The follow-up to Guriel’s NYT New & Noteworthy Forgotten Work is a mashup of Moby-Dick, The Lord of the Rings, Byron, cyberpunk, Swamp Thing, Teen Wolf … and more.
It’s 2070. Newfoundland has vanished, Tokyo is a new Venice, and many people have retreated to “bonsai housing”: hives that compress matter in a world that’s losing ground to rising tides. Enter Kaye, an English literature student searching for the reclusive author of a YA classic—a beloved novel about teenage werewolves sailing to a fabled sea monster’s nest. Kaye’s quest will intersect with obsessive fan subcultures, corporate conspiracies, flying gondolas, an anthropomorphic stove, and the molecular limits of reality itself. Set in the same world as Guriel’s acclaimed Forgotten Work, which the New York Times called “unlikely, audacious, and ingenious,” and written in rhyming couplets, The Full-Moon Whaling Chronicles cuts between Kaye’s quest, chapters from the YA novel, and guerilla works of fanfic in a visionary verse novel destined to draw its own cult following.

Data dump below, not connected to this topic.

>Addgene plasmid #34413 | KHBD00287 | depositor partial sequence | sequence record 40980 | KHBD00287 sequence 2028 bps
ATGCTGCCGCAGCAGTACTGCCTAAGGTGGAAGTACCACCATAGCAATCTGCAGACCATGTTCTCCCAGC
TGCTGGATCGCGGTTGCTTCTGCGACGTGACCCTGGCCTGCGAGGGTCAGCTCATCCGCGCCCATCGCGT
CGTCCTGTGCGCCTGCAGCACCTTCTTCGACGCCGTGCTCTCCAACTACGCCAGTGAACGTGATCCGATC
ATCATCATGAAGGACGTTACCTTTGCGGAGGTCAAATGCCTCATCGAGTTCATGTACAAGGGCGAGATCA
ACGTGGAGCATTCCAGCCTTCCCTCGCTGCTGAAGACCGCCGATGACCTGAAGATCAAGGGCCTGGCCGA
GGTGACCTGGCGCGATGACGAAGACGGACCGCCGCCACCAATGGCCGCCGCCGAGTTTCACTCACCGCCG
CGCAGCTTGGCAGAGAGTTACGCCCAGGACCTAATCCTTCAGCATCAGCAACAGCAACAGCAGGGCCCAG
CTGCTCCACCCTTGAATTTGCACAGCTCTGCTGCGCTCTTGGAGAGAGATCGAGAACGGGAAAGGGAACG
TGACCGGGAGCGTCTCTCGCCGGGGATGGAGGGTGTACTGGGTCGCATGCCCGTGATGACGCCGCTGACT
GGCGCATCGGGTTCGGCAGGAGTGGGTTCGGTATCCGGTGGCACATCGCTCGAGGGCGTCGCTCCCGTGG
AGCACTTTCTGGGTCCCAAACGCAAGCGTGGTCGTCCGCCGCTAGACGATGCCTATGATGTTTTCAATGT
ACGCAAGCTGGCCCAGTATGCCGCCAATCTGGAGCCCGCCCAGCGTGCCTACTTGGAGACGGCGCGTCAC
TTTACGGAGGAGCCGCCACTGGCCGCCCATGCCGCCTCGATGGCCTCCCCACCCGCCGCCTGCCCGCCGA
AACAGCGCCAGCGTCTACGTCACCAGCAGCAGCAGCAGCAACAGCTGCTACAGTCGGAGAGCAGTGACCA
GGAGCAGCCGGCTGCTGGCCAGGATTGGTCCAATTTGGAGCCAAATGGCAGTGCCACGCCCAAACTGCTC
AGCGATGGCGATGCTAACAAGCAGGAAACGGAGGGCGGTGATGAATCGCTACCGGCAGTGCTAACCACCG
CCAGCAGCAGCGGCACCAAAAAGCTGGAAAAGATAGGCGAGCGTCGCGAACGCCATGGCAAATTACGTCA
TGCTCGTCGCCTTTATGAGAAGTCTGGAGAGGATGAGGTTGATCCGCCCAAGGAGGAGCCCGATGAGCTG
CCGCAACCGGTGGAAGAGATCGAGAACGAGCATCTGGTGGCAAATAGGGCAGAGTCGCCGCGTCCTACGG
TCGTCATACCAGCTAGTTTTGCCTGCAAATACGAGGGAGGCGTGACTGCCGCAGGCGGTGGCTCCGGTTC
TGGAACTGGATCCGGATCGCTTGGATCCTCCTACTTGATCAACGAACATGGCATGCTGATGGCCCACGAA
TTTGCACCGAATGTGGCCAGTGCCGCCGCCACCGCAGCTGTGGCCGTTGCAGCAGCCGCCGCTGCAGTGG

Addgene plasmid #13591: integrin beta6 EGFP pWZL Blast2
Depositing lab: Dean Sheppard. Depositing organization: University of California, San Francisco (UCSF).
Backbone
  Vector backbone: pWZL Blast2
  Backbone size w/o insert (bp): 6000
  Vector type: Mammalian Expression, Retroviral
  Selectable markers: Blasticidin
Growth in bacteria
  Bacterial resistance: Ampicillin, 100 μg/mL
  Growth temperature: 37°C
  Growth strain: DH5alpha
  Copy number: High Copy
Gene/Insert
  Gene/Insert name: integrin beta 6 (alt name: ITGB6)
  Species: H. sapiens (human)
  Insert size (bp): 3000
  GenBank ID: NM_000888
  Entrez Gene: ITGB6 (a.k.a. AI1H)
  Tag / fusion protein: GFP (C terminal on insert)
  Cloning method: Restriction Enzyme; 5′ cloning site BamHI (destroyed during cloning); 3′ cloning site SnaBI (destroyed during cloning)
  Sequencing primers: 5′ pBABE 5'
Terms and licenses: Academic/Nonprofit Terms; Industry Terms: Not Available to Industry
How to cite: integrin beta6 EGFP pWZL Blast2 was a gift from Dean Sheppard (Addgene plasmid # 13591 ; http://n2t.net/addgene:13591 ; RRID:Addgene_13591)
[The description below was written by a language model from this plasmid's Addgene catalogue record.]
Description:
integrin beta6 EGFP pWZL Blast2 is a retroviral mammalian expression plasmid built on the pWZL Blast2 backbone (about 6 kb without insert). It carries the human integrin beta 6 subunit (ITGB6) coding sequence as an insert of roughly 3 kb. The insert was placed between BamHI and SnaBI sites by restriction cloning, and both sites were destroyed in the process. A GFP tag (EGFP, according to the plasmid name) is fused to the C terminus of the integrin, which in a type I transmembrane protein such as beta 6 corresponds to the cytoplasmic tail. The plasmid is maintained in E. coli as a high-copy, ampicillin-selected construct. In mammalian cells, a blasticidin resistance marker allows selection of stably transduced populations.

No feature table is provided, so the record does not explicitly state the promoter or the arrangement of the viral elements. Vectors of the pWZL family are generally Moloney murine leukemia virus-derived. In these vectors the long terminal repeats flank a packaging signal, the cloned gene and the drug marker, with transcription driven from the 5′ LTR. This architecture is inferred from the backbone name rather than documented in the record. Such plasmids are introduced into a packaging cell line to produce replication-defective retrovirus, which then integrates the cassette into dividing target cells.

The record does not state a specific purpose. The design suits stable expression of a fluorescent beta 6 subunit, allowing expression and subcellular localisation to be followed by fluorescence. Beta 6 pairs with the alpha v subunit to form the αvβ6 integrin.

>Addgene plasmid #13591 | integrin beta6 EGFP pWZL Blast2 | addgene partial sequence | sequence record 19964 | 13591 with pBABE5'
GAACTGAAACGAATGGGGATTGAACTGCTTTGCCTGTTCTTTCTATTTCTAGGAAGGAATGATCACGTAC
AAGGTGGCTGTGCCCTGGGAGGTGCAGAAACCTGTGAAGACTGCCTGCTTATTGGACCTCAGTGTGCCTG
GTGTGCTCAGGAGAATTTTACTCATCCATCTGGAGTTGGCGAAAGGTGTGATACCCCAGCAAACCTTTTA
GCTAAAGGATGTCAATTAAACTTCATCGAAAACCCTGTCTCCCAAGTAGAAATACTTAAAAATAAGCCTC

Praise for The Full-Moon Whaling Chronicles
“Jason Guriel returns with a bonkers adventure story of werewolf whalers and cult YA authors so immersive you forget the damn thing unfolds in flawless rhyme. Sold as a follow-up to Forgotten Work, it is in fact a freestanding lark of genius. No clue what verse genre Jason Guriel is creating here, but we are all under its shadow now.”
—Carmine Starnino, author of Dirty Words
Praise for Forgotten Work
“A futuristic dystopian rock novel in rhymed couplets, this rollicking book is as unlikely, audacious and ingenious as the premise suggests.”
—New York Times
“A wondrous novel.”
—Ron Charles, Washington Post
“What do you get when you throw John Shade, Nick Drake, Don Juan, Sarah Records, and Philip K. Dick into a rhymed couplet machine? Equal parts memory and forgetting, detritus and elegy, imagination and fancy, Forgotten Work could be the most singular novel-in-verse since Vikram Seth’s The Golden Gate. Thanks to Jason Guriel’s dexterity in metaphor-making, I found myself stopping and rereading every five lines or so, to affirm my surprise and delight.”
“This book has no business being as good as it is. Heroic couplets in the twenty-first century? It’s not a promising idea, but Forgotten Work is intelligent, fluent, funny, and wholly original. I can’t believe it exists.”